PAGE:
Here’s the question which has tormented enterprise IT decision-makers for the past few years: How will EDR supplant traditional antivirus as the key to strong endpoint protection? When will it happen? How would it change the calculations?
However, people asking that question often miss the forest for the trees. The fact is that EDR didn’t create a new cybersecurity category and pulled the market to it. Instead, EDR responded to an already accelerating market shift and changing InfoSec priorities. After all, cybersecurity tries to adapt to an ever-evolving threat landscape, and the threat landscape of even a few years ago was already destroying the prominence of antivirus.
Why Antivirus is Falling Apart
Let’s take a look at endpoint security through a historical lens. Originally, endpoint security basically boiled down to deploying antivirus on the endpoints and perhaps running it actively once in a while. This made sense for how endpoints operated in enterprise IT environments at the time. Even if every employee had a computer (not always the case), they generally stayed on-premises. Additionally, every virus had a signature, which antivirus could easily detect and therefore remove without issue.
Sure, sometimes a serious breach or attack would occur. But the danger felt contained, to one degree or another. So what changed?
Hackers changed. Or rather, their tactics and tools changed. The popular imagination of hackers as black hooded basement dwellers creating viruses for pranks obfuscates the true nature. In short, the majority of hackers do what they do as a career. Sometimes they organize into pseudo-corporations with or without governmental support. At other times, they work independently but take advantage of the vast resources available on the Dark Web.
So they began evolving their attacks to bypass antivirus capabilities. First, they innovated their viruses to operate without signatures, which required antivirus capabilities to catch up. Then they began using more insidious tools like cryptojacking viruses, phishing attacks, and fileless malware, which antivirus struggles to this day to detect let alone contain.
Further, the IT environment and the endpoints connecting to those environments changed as well. Mobile devices and portable endpoints became the norm, with the COVID-19 pandemic forcing more enterprises to embrace bring-your-own-device (BYOD) and remote work policies. Antivirus struggles when trying to protect disparate IT environments, and at some point in the past few years, this became the norm.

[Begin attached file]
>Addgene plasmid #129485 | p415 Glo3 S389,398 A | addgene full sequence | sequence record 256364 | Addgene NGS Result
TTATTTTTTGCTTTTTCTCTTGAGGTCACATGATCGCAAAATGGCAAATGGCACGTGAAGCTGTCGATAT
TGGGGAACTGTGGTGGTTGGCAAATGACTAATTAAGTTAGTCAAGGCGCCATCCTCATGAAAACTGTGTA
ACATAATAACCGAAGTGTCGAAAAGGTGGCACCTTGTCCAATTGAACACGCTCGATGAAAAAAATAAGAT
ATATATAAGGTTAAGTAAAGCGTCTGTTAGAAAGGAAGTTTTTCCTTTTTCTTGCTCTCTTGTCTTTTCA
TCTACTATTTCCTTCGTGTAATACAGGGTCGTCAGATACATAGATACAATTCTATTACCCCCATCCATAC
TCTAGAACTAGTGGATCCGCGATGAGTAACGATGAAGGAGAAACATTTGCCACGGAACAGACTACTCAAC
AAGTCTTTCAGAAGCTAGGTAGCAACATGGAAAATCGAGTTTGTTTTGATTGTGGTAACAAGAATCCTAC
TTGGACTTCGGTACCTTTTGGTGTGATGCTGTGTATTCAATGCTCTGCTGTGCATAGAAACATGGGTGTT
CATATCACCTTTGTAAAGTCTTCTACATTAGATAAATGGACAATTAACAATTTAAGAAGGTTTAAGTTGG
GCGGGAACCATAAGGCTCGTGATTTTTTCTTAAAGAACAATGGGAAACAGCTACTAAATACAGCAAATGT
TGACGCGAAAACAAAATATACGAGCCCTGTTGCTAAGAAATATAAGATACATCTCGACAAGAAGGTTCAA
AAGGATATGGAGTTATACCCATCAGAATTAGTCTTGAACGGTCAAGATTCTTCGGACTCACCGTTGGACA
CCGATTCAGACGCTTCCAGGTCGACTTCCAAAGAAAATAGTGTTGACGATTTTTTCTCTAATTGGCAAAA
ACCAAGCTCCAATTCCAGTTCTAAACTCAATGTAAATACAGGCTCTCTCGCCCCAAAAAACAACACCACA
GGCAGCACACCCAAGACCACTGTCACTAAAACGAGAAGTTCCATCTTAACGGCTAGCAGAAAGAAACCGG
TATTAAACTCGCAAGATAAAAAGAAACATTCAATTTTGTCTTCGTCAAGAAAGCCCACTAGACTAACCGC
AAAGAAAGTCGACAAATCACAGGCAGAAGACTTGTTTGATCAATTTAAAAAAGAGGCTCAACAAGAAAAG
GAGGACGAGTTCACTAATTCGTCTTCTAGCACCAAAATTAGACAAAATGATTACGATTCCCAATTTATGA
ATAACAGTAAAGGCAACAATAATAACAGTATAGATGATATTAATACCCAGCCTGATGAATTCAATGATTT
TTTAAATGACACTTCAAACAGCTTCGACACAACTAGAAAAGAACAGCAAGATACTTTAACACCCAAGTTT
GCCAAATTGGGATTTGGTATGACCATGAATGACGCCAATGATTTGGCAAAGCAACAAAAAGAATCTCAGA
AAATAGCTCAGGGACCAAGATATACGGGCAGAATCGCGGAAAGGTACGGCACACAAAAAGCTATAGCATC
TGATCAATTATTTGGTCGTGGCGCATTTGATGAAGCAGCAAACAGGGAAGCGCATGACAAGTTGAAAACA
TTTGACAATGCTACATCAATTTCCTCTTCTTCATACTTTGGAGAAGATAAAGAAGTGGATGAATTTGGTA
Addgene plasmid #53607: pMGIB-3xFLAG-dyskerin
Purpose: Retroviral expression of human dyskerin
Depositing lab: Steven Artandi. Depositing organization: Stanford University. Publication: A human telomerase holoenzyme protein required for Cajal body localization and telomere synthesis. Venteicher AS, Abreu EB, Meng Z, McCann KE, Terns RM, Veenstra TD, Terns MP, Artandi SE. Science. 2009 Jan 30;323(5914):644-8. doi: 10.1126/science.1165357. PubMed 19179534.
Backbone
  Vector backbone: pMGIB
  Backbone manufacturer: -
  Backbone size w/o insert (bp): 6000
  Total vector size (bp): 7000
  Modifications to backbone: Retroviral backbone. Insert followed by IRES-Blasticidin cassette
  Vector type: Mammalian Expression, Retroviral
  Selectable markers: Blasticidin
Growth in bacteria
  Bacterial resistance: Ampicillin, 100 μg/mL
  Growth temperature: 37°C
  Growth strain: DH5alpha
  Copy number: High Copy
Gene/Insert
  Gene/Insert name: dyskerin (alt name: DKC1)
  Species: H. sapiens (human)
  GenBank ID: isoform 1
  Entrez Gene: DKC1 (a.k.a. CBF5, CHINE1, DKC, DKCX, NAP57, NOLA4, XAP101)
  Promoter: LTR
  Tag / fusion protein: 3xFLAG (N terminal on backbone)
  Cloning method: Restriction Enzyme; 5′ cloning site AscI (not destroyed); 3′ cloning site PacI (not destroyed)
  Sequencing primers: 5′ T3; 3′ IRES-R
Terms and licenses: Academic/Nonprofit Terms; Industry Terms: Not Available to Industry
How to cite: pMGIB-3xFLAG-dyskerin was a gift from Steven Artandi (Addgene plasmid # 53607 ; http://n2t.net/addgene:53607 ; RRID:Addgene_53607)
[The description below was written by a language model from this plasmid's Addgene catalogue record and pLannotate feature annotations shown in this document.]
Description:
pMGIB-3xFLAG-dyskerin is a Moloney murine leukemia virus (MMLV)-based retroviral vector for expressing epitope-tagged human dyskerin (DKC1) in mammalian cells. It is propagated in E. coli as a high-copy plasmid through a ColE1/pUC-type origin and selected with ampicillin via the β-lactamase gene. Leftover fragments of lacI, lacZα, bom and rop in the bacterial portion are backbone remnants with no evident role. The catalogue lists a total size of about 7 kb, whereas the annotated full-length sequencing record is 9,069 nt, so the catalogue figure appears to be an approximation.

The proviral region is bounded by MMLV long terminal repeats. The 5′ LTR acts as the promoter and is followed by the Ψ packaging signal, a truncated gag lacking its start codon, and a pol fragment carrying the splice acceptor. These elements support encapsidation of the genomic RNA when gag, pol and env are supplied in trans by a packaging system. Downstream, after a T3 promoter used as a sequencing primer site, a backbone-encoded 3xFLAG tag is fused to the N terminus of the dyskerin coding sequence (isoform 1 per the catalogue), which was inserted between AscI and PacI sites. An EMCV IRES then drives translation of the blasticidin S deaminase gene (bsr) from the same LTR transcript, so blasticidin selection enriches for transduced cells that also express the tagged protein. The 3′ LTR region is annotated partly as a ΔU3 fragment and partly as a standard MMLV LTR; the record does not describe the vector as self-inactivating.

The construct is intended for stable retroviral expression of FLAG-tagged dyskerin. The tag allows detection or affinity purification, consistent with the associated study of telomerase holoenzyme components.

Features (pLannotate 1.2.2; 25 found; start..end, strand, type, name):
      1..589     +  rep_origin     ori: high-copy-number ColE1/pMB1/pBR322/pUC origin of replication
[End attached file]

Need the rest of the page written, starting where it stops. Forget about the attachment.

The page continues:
Why EDR Will Supplant Antivirus
Of course, cybersecurity didn’t take all of these changes laying down. Instead, it adapted just as much as hackers did in a kind of feedback loop. The old prevention model embodied by antivirus faded from prominence as businesses instead embraced a detection and response model.
EDR fits with this model perfectly, which explains why it has already supplanted antivirus as the key to endpoint protection. EDR monitors every device connecting to the IT environment, regardless of their physical or digital location. If it detects something which violates either baseline behaviors or normal processing (such as malware), it sends an alert to your IT security team. This prompts faster investigation times, which in turn leads to faster response times.
With the damage of a breach growing exponentially with dwell time, reducing dwell time via fast response matters more than ever. EDR can even pause malicious activities so investigators can more adequately investigate without fearing getting outpaced.
More accurately, why is EDR important in the face of other tools and solution options. Why not SIEM or XDR?
EDR offers a firsthand view of the actual endpoint. Remember, the endpoint is the actual gateway for almost all users into the IT environment. It remains a critical attack vector and target for hackers both external and internal. SIEM can provide that same visibility but is more suited to databases, applications, and individual user behaviors rather than endpoints. XDR, in its current definition, works as a means to bridge cybersecurity platforms and unify data silos for better analysis.
EDR operates on the ground, so to speak, working alongside your employees and devices. Maybe now’s the time to deploy it on your business. EDR will supplant antivirus. Perhaps it already has.
Check out the EDR Buyer’s Guide for more.